Walking into exam rooms at the Tay River Health Centre in Perth, Ont., patients are welcomed by local pieces of art.

"It was actually one of our nurses who came up with the idea of having local students produce the artwork that we would have in the clinic space," said operations manager Kathryn Ransom-Hodges.

The team then reached out to four different schools in the area. Submissions are now coming in.

"We left it pretty wide open for the students," Ransom-Hodges said. "We did request that it be related to health care, but really, artistic interpretation is important, right? And everybody has got a different experience with healthcare."

The first four paintings came from Grade 6 students at The Stewart School, volunteering their time because of their passion for drawing.

Callie Wheeler decided to draw a cat and dog dressed up as health-care professionals.

Callie Wheeler

"I wanted it to be childish, or so children could admire it and maybe feel better about going to the hospital," she said.

Heera Thind painted a nurse on a purple backdrop.

"(She) was holding up her hand and was kind of like supporting a heart and lungs, like supporting the health-care system," Thind said. "I also made her a person of colour because it's good to be inclusive."

Heera Thind

"I also made a person of colour because I wanted to make my painting more diverse," said Masha Smolentseva-Felepchuk. "It's basically a doctor and she's holding a paintbrush and a painting pallet and she's painting bright colours around her."

Masha Smolentseva-Felepchuk

Mya Truelove did the forth painting.

"I made nurses’ hands forming into a heart showing that everybody's in it together," she said. "I feel proud and happy."

Mya Truelove

School principal Stacie Dowdall says the students didn't take long to finish their masterpieces once they locked down an idea.

"They did it all on their own time. The health unit sent the canvases over and it didn't take them all that long. We we're all blown away," she said.

"All of us in the office were looking at them and we were quick to show them off." Dowdall smiled.

"Kathryn kind of pitched it as, ‘Think about children coming into the waiting room at the medical centre, or being with a doctor waiting and being nervous,’" she added. "To have the kids pick something that might be a conversation piece that might alleviate some anxiety, to be able to do that to support the community is really special."

The health centre has 12 examination rooms, and two pieces of art will hang in each for a total 24 pieces.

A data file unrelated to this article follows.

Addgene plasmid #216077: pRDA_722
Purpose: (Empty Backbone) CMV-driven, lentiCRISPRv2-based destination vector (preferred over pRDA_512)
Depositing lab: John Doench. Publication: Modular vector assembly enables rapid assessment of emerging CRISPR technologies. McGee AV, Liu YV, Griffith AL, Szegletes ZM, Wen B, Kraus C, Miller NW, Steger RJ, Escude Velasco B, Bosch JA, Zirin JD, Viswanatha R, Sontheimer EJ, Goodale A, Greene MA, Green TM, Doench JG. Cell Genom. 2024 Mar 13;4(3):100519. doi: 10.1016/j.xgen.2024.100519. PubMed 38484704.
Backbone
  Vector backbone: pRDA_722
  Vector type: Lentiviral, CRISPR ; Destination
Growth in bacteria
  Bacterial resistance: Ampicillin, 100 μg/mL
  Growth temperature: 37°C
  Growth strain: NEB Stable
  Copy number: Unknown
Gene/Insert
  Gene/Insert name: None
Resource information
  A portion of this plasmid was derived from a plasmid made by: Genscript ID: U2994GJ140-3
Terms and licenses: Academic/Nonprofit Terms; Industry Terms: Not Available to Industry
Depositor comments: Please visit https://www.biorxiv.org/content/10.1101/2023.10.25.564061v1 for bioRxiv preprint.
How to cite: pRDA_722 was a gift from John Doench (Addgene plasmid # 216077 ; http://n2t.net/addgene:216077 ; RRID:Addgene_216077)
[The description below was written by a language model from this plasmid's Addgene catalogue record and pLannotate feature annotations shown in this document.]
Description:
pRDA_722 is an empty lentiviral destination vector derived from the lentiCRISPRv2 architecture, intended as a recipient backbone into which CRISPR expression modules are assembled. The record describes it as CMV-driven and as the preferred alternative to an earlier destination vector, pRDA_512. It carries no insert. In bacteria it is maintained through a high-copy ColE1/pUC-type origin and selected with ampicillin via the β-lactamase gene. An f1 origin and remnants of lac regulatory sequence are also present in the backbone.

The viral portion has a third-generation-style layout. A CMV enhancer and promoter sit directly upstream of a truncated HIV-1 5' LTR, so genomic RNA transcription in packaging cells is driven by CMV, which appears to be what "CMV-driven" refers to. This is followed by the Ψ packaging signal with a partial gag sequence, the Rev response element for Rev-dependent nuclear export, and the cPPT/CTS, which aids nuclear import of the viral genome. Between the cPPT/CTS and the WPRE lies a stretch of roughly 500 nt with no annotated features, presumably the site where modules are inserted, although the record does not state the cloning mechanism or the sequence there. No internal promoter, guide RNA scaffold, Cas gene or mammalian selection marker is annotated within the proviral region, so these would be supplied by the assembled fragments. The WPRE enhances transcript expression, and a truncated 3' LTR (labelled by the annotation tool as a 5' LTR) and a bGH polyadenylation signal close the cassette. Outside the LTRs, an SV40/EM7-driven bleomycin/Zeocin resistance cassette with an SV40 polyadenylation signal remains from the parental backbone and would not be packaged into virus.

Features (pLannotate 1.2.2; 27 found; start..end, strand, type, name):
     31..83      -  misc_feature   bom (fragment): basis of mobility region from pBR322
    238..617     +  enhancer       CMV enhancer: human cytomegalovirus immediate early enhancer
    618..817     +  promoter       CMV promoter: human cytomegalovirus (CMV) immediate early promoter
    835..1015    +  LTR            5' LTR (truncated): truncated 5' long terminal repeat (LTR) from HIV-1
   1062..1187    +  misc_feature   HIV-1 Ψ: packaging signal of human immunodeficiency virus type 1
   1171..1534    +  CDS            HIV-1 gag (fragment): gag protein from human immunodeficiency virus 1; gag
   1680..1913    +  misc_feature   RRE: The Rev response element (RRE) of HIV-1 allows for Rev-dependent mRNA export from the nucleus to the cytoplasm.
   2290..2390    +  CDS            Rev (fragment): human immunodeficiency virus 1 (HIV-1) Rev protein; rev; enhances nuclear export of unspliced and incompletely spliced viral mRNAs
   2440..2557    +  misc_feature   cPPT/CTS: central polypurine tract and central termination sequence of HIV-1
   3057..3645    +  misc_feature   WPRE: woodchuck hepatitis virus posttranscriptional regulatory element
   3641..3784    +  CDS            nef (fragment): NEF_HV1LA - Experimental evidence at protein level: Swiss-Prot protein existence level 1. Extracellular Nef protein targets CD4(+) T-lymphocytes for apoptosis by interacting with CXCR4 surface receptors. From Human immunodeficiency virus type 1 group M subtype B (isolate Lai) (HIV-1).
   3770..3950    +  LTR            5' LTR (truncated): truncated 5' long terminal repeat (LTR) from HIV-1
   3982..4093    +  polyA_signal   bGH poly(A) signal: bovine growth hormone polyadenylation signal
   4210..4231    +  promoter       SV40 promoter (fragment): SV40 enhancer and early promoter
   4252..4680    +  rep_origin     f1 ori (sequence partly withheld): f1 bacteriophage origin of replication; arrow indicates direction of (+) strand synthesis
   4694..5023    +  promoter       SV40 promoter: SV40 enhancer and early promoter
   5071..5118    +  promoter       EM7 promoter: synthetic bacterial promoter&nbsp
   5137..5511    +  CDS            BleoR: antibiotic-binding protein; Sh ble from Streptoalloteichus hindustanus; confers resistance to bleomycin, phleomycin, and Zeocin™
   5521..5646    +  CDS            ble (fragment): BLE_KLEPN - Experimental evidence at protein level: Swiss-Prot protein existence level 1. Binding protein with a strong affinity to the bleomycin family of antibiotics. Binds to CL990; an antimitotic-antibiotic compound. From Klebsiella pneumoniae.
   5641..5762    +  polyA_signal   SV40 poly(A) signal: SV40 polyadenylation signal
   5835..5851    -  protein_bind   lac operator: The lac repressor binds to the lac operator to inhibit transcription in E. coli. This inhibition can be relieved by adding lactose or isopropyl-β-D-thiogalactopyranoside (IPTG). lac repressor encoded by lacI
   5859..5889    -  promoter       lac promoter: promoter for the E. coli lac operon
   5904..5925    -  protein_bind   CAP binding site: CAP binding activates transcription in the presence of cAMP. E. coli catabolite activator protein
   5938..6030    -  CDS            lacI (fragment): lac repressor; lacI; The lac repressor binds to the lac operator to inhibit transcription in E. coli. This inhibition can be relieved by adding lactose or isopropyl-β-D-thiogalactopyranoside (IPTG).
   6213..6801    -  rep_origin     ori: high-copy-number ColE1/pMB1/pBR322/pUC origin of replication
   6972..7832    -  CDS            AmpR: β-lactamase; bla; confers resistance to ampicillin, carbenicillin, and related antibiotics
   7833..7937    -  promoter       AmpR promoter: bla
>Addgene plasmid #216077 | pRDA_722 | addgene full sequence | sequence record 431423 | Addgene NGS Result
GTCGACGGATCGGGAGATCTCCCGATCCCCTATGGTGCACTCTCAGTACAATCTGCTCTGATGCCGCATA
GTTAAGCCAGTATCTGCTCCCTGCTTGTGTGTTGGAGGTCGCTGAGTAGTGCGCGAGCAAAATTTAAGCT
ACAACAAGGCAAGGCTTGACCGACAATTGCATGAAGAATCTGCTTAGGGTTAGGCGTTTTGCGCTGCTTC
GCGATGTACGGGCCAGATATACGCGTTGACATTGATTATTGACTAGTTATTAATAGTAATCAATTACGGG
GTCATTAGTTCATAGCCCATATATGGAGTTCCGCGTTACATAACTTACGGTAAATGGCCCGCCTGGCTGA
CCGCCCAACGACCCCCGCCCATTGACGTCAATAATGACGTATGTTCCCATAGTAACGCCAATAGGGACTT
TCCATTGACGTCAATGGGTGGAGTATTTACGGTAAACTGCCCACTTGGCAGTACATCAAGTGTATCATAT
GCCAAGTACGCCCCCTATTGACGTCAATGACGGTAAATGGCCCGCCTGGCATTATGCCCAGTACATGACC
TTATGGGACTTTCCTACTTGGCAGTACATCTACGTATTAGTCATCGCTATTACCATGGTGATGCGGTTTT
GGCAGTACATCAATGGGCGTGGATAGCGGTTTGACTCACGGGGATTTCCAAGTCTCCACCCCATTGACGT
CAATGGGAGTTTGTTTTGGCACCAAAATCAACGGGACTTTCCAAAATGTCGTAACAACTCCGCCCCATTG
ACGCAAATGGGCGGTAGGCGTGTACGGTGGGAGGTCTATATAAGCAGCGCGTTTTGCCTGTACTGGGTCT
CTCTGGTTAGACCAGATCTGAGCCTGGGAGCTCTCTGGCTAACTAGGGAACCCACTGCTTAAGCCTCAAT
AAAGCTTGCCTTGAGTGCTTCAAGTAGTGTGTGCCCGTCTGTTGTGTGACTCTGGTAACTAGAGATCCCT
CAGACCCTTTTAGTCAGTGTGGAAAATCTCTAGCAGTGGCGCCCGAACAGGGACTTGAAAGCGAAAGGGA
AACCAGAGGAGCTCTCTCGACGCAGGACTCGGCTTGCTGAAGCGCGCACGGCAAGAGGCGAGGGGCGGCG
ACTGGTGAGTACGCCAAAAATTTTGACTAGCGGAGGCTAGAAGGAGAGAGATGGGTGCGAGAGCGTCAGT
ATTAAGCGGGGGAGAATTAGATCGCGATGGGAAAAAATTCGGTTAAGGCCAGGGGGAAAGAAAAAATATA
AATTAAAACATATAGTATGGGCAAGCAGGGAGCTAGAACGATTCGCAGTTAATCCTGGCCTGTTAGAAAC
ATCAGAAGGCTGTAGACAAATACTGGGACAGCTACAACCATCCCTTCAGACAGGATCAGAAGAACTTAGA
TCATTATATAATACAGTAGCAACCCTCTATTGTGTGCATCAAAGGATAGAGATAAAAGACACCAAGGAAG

The four pieces from the Grade 6 students were the first to be hung up.

"I was really blown away by one, the willingness of the local schools to help us do this and two, like I picked up the canvases one day and pulled them out of the bag when I got back to the clinic and I just, I was blown away by the sheer talent and beauty of some of these pieces," Ransom-Hodges said.

"The interpretation of people in terms of health care and how they wanted to connect to that theme, everybody's got a different experience and just seeing that being brought to life is really interesting," she added.

Dr. Taylor Ferrier, a family physician at the health centre, says the artwork have so far been a hit with patients, even if the medical discussions involve bad news.

"Of late, the conversation has started with these beautiful pieces of artwork behind us," Dr. Ferrier said. "It's allowed us to transition to more difficult conversations a lot easier. Frankly, the patients are glad to have these pieces in our rooms; it lightens the mood and makes them feel more at ease."

"I don't think any of us anticipated such excellent work coming from our local students here in our community," he added, joking most of his colleagues agreed they are not as talented as the students are.

"We have some professional painters who are patients of ours come in here and just they just think that they are completely remarkable, they are amazing, and they can't believe some of the skillset that some of these kids and the talent they already are demonstrating here," Dr. Ferrier said.

"These can create a kind of welcome diversion for people and it's created quite a little conversation between the physician or the nurse and the patient who is here," added Ransom-Hodges.

"Thank you so much to all the teachers and students for their participation and helping bringing the clinic space to life."